Having been fortunate enough to obtain a ticket for Aston Villa’s final Premier League game of the 2020/2021 season, I look to share my first-hand experience of what the return to live sport entails and how impactful the COVID-19 Pandemic has been on the process.
1 Year, 2 Months and 22 Days. That is the length of time separating my last two visits to live professional sport. Unfortunately, for most sports fans in the UK, the COVID-19 Pandemic has meant a significant disruption to normality. Little was I to know, as I moped out of the exit doors of Wembley following Aston Villa’s 2-1 loss to Manchester City in the Carabao Cup Final, that it would be over a year until I was once again allowed through the turnstiles.
I was one of the lucky 10,000 fans admitted to the stands to watch the clash against Chelsea last Sunday
I am still not entirely sure what was more nerve-wracking, the final ten minutes of the game, or the wait to find out whether I had been successful in securing a ticket. Villa’s balloting process had been available to all 2019/2020 Season Ticket holders and would mean that over two-thirds of regularly attending fans would miss out on the return to Villa Park on May 23rd. Fortunately for me, the ballot fell in my favour, and I was one of the lucky 10,000 fans admitted to the stands to watch the clash against Chelsea last Sunday.
Prior to attending, all fans were required to submit a COVID-19 Health Declaration Form, as well as being advised to test themselves before travelling to the ground. A minor inconvenience for something so significant to many.
The day started like most of my recent visits to Villa Park. The recent easing of Lockdown Restrictions meant that for many, including myself, the customary trip to the pub was permitted. On the train to Aston station, an ensemble of North-side Brummies belted out Villa chants. It was clear from then that this day meant much more than the average Premier League fixture.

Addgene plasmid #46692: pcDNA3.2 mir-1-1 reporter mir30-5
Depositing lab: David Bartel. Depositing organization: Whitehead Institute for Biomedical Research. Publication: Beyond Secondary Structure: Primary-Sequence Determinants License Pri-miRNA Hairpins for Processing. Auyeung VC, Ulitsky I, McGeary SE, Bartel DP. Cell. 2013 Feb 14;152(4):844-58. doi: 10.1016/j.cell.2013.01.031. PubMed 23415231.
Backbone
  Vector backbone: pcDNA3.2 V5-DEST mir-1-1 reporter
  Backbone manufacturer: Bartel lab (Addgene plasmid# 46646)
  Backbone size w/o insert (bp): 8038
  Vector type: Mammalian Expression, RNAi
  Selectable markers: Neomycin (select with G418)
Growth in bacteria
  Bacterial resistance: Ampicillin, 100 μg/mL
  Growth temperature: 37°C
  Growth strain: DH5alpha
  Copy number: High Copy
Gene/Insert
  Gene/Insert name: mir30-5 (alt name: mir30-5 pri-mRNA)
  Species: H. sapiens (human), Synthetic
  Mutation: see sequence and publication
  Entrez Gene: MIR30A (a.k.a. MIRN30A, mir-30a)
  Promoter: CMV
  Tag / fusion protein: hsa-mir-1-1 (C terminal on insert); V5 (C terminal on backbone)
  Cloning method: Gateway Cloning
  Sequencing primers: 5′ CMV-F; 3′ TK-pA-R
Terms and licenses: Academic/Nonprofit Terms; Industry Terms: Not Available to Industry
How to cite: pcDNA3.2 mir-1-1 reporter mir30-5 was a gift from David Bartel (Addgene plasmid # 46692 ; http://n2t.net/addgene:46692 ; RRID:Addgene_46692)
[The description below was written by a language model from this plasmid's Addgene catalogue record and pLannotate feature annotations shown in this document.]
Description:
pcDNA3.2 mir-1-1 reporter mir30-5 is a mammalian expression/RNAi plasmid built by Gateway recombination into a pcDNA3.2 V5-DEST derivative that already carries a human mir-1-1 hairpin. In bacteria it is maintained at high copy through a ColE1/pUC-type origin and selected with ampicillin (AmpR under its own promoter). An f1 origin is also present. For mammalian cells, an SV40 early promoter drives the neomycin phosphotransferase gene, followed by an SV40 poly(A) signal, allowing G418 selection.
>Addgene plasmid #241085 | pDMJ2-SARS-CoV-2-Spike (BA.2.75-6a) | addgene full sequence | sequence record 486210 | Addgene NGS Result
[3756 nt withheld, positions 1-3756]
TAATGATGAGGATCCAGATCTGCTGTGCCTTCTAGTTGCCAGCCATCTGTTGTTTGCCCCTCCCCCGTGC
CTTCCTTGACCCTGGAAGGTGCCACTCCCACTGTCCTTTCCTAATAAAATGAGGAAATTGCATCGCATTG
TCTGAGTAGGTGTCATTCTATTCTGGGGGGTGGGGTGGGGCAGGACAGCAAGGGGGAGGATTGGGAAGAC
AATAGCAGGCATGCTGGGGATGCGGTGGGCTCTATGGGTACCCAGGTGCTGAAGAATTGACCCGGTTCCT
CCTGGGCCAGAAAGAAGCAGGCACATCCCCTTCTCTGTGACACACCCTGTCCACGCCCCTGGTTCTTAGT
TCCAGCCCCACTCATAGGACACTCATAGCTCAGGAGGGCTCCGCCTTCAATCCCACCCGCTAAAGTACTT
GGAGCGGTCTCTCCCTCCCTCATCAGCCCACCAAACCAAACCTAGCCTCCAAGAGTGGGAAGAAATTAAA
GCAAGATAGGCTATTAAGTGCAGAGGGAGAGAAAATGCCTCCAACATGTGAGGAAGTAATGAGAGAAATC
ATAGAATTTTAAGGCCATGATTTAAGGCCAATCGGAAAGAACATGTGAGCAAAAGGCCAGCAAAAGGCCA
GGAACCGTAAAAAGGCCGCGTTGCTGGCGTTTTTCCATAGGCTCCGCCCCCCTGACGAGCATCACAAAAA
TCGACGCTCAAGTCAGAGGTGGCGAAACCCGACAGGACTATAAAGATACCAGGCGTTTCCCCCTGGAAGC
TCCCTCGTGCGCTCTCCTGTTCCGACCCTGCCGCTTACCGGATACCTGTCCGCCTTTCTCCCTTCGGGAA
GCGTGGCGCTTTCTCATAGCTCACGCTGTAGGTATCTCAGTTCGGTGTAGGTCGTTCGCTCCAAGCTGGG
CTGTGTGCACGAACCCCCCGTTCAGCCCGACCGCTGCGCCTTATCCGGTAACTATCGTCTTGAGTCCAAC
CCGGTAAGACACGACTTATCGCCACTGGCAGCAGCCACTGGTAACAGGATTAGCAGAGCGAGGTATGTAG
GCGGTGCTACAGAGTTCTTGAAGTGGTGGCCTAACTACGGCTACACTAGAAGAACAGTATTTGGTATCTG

Masks were required both inside the foyer and in the stands, although, as I am sure many of you have witnessed on TV, the latter was far less policed
As expected, the pandemic had meant stringent measures were in place to ensure the safety and wellbeing of those in attendance. Designated ticket entrances and marked out walkways meant that fans were segregated from one another almost immediately upon arrival. Masks were required both inside the foyer and in the stands, although, as I am sure many of you have witnessed on TV, the latter was far less policed.
The game itself meant very little for Villa, an 11th place finish had been secured regardless of the result. Yet it felt like a very similar atmosphere to the Cup Final I had visited a long 14 months ago. In a post-match interview, left-back Matt Targett remarked, it ‘felt like 40,000 [fans], with the noise they produced’. I can attest, having only just recovered my voice writing this on the following Thursday, it felt very much as if I was singing for three others.
Goals from Bertrand Traore and Anwar El Ghazi meant that it was a perfect return to Villa Park. The fans showed their appreciation to the players and fans before leaving the ground with beaming smiles that likely remain.
Whilst initially unusual, the overall experience had not been dramatically impacted by the COVID-19 restrictions. Speaking to a West Bromwich Albion fan who attended their match-up against West Ham earlier a few days prior, the most unusual part of their experience was the unfamiliar silence that emerged from the opposition scoring. The true atmosphere of a fierce footballing clash is unlikely to be felt until the return of away supporters too.
It is still ambiguous as to what sort of situation the UK will be in when Premier League football resumes. Whether we will see full capacity stadiums come next season’s commencement is far from clear. However, after my experience last weekend, if anyone is apprehensive about going to watch sport out of fears that the experience will be underwhelming, I would strongly advise you to reconsider.
Featured image used courtesy of Matt Cotter. No changes were made to this image.
In article image 1 and 2 courtesy of Matt Cotter. No changes were made to this images.